TRENTON - Sand dredged from LIttle Egg Inlet will land on southern Long Beach Island, in a project that New Jersey environmental officials say will reinforce beaches and dunes in Long Beach Township and Beach Haven while relieving shoaling problems that hinder navigation in the inlet.

Little Egg Inlet (NJ Dept. of Environmental Protection)

Nearly as soon as the project was announced, Sierra Club New Jersey slammed it, claiming that neither patching erosion nor clearing the channel considers the long-term effects of climate change.

The $18,400,000 project announced today by Department of Environmental Protection (DEP) Commissioner Bob Martin calls for dredging of 700,000 cubic yards of sand from the inlet, which will patch spots that have eroded since the Army Corps completed its $128,000,000 replenishment project covering most of the island.

Completion of the full project is targeted for March 1, 2018, which state officials peg as the start of boating season and a time in which natural wave flows will add sand to beaches.

DEP officials said that Illinois-based Great Lakes Dredge and Dock Company will focus on spots from the terminal groin to Pershing Avenue in Holgate, and areas south of Nelson Avenue to Kenford Avenue, and north of Holyoke Avenue to Belvoir Avenue in Beach Haven.

Dredging, which DEP says has never been undertaken in the federally-managed inlet, is expected to clear a channel one mile long, and 24 feet below mean sea level. DEP officials anticipate that it will help recreational, commercial and fishing vessels maneuver among southern LBI, Barnegat Bay, Great Bay, and the Intracoastal Waterway, ostensibly without the need for buoys placed every year by the U.S. Coast Guard.

Southern Long Beach Island erosion (NJ Dept. of Environmental Protection)

Shallows became so chronic that in 2017, USCG removed marker buoys and issued an advisory to boaters, to use the inlet at their own risk.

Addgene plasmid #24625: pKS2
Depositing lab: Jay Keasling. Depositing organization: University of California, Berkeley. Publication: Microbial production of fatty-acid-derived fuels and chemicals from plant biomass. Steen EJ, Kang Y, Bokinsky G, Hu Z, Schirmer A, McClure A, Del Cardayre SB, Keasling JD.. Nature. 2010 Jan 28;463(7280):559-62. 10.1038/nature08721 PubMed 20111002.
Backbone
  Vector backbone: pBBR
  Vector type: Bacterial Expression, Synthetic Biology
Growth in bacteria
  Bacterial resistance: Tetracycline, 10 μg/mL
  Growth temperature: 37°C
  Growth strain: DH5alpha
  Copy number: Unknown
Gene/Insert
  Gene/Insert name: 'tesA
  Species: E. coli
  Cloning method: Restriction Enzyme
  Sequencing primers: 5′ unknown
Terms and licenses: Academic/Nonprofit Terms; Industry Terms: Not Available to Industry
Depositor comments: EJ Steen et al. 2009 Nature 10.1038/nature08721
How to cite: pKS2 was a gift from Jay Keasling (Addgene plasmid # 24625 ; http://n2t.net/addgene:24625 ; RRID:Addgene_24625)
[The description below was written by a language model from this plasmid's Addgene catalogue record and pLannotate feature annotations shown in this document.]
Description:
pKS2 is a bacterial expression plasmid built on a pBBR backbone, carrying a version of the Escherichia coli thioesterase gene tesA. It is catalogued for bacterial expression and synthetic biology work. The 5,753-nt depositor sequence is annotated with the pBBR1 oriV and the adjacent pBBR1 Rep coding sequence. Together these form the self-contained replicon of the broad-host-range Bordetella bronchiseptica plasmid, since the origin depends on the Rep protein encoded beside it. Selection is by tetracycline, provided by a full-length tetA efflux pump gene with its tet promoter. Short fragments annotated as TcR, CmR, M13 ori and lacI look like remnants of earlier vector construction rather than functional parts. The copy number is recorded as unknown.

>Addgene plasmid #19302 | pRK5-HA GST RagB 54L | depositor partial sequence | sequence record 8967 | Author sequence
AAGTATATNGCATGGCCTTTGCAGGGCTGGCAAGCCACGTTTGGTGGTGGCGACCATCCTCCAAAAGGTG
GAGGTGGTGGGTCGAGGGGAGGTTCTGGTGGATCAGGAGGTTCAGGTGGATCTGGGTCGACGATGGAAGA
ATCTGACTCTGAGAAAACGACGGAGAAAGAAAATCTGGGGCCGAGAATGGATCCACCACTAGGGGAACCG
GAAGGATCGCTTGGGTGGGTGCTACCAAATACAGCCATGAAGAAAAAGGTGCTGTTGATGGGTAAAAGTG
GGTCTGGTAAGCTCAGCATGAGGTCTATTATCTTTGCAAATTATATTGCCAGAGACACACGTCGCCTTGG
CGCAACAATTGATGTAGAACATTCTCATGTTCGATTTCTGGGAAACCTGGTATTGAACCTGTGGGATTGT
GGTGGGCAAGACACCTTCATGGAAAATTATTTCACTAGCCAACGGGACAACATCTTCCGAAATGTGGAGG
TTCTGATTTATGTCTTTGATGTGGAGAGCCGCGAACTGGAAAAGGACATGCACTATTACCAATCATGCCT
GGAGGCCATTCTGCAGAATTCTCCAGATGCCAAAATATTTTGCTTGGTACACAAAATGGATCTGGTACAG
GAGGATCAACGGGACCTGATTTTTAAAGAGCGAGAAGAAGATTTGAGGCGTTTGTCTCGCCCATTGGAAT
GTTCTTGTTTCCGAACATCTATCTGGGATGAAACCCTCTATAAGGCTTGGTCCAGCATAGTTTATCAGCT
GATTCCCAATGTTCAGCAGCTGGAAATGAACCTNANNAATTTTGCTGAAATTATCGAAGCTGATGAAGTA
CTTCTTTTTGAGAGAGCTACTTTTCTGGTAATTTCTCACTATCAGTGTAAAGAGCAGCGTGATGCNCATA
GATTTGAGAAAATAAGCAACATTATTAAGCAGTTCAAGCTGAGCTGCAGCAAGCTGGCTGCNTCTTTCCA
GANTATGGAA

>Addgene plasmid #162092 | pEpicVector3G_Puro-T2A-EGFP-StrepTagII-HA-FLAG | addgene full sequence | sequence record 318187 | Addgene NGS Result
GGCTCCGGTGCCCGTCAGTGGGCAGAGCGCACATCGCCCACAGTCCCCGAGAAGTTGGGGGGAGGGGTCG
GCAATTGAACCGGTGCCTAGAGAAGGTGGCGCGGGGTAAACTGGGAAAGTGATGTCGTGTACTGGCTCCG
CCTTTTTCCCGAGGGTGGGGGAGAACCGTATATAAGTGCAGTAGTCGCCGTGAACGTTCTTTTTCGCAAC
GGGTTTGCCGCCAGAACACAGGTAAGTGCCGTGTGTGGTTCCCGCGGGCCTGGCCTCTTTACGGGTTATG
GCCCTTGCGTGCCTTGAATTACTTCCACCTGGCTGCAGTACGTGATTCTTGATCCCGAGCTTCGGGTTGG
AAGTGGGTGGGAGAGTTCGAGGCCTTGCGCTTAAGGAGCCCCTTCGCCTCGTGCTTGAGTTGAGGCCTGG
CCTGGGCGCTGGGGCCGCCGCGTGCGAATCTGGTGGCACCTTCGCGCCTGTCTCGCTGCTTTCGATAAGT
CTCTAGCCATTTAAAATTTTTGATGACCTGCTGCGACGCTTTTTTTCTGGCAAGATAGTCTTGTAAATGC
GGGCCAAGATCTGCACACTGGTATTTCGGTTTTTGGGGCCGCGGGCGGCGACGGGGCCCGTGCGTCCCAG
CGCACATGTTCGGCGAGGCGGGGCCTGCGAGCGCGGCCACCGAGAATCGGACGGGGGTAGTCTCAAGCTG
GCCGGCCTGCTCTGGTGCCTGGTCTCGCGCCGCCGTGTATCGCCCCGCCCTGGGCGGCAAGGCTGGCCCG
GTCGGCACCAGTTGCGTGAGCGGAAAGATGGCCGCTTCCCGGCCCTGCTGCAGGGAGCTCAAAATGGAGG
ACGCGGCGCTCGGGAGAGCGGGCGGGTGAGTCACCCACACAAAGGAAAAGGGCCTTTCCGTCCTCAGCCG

DEP says that the project will have "negligible to no" effect on marine life or the Holgate section of the Forsythe National Wildlife Refuge.

Still, the plan has detractors, led by Sierra Club New Jersey, which asserts that the project resolves no erosion issues in the area and offers no guarantee of sufficient protection from severe storms, given the rate of development and what the group sees as scant attention to sea-level rise concerns.

"Dredging will increase sea level rise and storm surges, affecting more properties. We should not be sacrificing one part of the island for another," said Sierra Club Director Jeff Tittel, who suggested that state officials shift their focus to planning for climate change.

"The DEP does not want to deal with climate change so these projects may not even last if built. The DEP has not addressed sea level rise and storm surges. The DEP is allowing for more development and loopholes in coastal areas putting more people and harm's way. The dunes cannot protect us from sea level rise and storm surges nor will it protect the people on Long Beach Island," Tittel said.

Tittel claimed that Hurricane Joaquin penetrated LBI's restored dune system, and that the storm buried most of the freshly-completed beach access ramp. He cited a Rutgers study that predicts sea levels rising one foot in height at the Jersey Shore by 2050.

"The irony is that at the same time the DEP is building dunes, they are proposing more development on the coast," Tittel said. "Dunes are good but DEP policies are a disaster waiting to happen. It is important to require dunes as we restore and rebuild our beaches, but if we don't address climate change we are doomed."